The legal principle of universal jurisdiction is increasingly being used to bring accountability for atrocity crimes across the world. An overview of recent developments sheds light on certain patterns that may have begun to emerge.
Hayley Evans is a Research Fellow at the Max Planck Foundation for International Peace and the Rule of Law. She graduated from Harvard Law School, where she was co-president of the Harvard National Security and Law Association and Executive Editor for Online of the Harvard International Law Journal. Prior to law school, Hayley spent two years working for the Justice Department’s Antitrust Division. She graduated cum laude from the University of Notre Dame.
Two recent moves to “protect” veterans from “lawfare”—the Overseas Operations Act and a command paper on Northern Ireland legacy—illustrate its attempts to strike a balance between impunity and accountability.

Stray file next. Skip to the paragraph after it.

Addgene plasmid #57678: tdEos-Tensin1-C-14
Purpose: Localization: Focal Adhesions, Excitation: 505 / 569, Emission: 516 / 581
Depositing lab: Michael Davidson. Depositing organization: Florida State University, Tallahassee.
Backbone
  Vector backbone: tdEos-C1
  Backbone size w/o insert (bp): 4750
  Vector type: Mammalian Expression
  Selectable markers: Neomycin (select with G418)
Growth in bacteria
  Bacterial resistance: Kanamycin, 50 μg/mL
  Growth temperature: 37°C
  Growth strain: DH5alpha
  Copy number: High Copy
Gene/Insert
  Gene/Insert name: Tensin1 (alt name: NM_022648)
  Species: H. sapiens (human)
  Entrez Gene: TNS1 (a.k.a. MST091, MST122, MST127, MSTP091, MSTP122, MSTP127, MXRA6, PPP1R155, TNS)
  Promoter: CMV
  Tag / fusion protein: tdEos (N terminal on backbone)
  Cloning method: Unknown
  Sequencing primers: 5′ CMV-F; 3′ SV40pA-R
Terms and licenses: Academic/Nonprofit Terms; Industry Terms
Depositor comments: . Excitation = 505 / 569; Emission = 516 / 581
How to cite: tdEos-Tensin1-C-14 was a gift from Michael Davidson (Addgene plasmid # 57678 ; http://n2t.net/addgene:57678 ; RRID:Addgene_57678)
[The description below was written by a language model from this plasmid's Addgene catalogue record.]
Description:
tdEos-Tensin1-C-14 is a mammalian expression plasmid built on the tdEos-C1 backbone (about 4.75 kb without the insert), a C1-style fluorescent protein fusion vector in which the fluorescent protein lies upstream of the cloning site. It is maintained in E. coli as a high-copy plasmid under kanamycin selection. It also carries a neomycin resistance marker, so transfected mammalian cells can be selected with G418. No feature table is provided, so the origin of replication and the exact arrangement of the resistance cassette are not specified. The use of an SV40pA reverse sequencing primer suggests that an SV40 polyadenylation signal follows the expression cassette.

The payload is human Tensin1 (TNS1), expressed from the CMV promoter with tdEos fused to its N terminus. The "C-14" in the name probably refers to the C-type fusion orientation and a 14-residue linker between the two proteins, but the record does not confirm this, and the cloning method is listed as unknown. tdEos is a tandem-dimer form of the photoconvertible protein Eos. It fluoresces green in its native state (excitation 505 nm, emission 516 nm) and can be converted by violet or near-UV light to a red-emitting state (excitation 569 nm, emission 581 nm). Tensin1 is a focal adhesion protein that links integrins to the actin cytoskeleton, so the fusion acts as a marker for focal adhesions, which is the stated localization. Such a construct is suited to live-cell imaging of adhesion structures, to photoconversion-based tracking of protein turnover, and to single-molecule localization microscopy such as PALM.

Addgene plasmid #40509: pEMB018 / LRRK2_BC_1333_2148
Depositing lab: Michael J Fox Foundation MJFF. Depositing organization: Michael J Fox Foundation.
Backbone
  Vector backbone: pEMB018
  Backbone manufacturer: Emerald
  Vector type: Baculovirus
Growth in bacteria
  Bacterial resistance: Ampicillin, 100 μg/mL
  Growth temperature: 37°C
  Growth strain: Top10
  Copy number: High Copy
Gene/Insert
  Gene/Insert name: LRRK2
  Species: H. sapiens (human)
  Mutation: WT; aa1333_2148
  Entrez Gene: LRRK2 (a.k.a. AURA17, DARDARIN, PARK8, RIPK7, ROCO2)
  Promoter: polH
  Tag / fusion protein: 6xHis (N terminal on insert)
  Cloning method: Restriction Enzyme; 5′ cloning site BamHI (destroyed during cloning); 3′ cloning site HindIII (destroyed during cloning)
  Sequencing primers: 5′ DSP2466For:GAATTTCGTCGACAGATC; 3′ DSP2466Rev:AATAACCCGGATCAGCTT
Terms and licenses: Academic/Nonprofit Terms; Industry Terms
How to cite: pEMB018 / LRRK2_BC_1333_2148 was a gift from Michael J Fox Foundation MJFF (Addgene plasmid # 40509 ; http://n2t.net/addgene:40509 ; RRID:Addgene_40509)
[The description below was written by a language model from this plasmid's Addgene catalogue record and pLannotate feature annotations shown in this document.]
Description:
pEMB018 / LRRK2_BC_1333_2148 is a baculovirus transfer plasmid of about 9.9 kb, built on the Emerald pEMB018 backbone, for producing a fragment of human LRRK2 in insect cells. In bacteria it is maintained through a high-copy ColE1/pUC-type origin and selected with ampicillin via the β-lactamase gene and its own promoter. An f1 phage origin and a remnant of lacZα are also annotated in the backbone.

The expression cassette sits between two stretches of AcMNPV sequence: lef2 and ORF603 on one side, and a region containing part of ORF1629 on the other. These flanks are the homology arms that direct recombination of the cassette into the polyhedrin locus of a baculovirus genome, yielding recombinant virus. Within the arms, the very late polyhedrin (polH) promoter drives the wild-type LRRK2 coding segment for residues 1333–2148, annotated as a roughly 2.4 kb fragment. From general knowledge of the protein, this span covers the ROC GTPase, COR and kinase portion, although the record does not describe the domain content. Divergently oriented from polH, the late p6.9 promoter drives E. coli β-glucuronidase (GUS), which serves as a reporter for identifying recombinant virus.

The U.K. proscribed the U.S.-based neo-Nazi group Atomwaffen Division as a terrorist organization. The move appears to be more for international solidarity and to provide tools to combat online propaganda than one of current and direct operational necessity.
Schrems II will certainly affect the U.K.’s future data protection landscape. But the decision’s effects on Britain are not as catastrophic as some observers may have feared.
The Supreme Court cites past examples to justify its decision to postpone oral arguments. But those past postponements were different in key ways.
The decision will likely have far-reaching implications for the institutional legitimacy of the court, its relationship with the United States and potential future cases.
Over three days of hearings, the International Criminal Court’s Appeals Chamber considered whether to overturn an April 2019 decision blocking investigations into alleged war crimes by the Taliban and U.S. troops in Afghanistan.